On June 5, ten years after New York’s High Line Park opened and took the world by storm, its final segment is now complete. The Spur, designed by the original High Line team led by landscape architect James Corner Field Operations with architect Diller, Scofidio + Renfro, transforms a half-block-long extension of the once-abandoned railroad trestle. The entire 1.4-mile park, with its elevated vistas of the surrounding city, draws millions of visitors every year to the improbable wild garden planted on the old viaduct.

The Spur hugs the southern edge of the Hudson Yards megadevelopment on Manhattan’s West Side at West 30th Street and Tenth Avenue. It pulls away from the main viaduct to run through massive piers holding up the 10 Hudson Yards office tower (designed by KPF). Between the piers of the shadowy 60-foot-tall passage, delicate wood-floored balconies project over the sidewalk below, offering kaleidoscopic views of the surroundings and a look back along the original High Line.

The passage through the piers culminates in a mass of trees planted on a steeply sloped hillock. As it continues, it slices through the hillock, walled by thick sheets of weathering steel and directs the visitor toward “Brick House” by Simone Leigh, a monumental bronze bust of an African-American woman. Sitting in a surprisingly welcome open plaza, she presides above the traffic-clogged cacophony of 10th Avenue in an attitude of world-weary calm, though her face is evocatively blank where eyes would be. It is the inaugural commission for a series of temporary installations organized by the nonprofit Friends of the High Line, the organization that helps the City operate the park.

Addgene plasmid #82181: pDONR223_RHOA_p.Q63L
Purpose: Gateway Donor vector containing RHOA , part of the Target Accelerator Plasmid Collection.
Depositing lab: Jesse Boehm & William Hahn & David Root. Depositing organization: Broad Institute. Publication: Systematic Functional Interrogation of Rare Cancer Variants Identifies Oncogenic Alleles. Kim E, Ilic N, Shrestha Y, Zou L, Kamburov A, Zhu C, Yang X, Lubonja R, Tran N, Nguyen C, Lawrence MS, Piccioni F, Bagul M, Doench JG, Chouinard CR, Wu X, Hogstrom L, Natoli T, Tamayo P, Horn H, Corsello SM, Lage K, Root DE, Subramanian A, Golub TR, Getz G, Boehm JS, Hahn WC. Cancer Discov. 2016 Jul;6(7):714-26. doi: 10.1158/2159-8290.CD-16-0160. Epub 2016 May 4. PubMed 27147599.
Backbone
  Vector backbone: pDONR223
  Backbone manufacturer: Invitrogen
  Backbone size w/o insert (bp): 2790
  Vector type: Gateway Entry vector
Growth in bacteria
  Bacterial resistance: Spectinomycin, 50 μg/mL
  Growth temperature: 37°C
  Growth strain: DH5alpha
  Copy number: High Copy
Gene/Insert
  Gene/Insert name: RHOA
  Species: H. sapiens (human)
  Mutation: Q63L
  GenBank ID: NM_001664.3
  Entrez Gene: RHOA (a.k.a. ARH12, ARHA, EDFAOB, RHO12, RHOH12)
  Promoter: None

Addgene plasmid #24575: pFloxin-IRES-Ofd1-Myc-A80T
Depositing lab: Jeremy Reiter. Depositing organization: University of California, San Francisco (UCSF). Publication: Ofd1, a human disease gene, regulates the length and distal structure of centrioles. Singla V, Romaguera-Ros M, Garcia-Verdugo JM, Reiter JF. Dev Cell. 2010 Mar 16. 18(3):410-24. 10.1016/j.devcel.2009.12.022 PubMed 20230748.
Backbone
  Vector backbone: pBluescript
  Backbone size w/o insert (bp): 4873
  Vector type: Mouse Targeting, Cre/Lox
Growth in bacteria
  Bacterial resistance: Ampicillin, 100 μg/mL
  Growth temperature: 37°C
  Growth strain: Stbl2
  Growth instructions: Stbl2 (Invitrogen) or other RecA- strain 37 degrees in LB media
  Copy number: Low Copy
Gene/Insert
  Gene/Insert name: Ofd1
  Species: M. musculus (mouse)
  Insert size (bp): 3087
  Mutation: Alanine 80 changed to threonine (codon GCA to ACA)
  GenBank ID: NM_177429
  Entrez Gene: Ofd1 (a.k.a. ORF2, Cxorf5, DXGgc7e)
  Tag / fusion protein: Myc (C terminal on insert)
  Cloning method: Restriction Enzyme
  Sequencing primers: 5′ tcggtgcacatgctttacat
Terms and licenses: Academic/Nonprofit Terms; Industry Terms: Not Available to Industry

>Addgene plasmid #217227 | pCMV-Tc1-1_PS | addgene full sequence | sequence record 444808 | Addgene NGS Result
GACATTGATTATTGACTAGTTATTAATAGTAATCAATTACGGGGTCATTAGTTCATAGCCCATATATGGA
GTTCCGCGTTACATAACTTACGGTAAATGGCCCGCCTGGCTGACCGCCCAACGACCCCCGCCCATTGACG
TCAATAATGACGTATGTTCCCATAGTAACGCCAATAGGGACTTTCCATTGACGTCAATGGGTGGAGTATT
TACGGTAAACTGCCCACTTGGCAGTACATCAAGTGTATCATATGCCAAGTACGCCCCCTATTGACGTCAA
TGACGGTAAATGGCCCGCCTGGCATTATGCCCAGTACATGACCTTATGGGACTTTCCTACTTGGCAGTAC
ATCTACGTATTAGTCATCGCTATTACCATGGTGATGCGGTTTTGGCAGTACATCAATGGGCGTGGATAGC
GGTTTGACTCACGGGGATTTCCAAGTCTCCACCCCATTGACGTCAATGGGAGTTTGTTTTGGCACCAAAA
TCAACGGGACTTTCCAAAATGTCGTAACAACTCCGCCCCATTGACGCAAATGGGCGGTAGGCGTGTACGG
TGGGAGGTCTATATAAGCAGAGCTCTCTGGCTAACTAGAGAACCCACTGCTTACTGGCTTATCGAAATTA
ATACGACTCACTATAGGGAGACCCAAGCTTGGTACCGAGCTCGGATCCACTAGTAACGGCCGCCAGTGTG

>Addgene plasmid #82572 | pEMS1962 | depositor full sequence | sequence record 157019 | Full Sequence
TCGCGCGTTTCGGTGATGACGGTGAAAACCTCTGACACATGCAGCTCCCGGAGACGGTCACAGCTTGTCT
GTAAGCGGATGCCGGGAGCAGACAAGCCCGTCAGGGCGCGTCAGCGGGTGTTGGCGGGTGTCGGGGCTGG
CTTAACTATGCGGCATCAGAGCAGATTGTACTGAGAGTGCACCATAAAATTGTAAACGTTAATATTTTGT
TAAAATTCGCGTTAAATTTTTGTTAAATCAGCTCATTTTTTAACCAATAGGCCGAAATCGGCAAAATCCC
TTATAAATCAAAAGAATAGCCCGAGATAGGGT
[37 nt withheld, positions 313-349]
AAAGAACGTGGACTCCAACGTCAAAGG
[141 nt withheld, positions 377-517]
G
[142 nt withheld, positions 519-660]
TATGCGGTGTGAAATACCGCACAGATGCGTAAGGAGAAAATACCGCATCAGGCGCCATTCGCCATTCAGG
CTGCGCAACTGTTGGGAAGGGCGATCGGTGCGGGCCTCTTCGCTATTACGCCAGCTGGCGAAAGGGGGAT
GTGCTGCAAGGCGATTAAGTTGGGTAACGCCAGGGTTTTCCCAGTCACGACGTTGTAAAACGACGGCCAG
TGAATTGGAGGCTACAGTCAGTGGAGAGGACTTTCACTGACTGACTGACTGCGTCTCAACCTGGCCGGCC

Because of the narrowness of the viaduct, “The Spur offers a space to host activities and events,” says DS+R partner Ricardo Scofidio. “We were able to build the largest planters, add the most seating, and accommodate the largest artwork there,” he adds. Both loose chairs and built-in benches of recycled teak add to the casual, comfortable ambience.

Not coincidentally, the openness and calm contrasts with the older park that increasingly resembles the crowded streets below with its hordes of amiably meandering visitors and the many looming buildings—some by celebrity architects, including Zaha Hadid, Neil Denari, and BIG—that have risen along its east and west edges.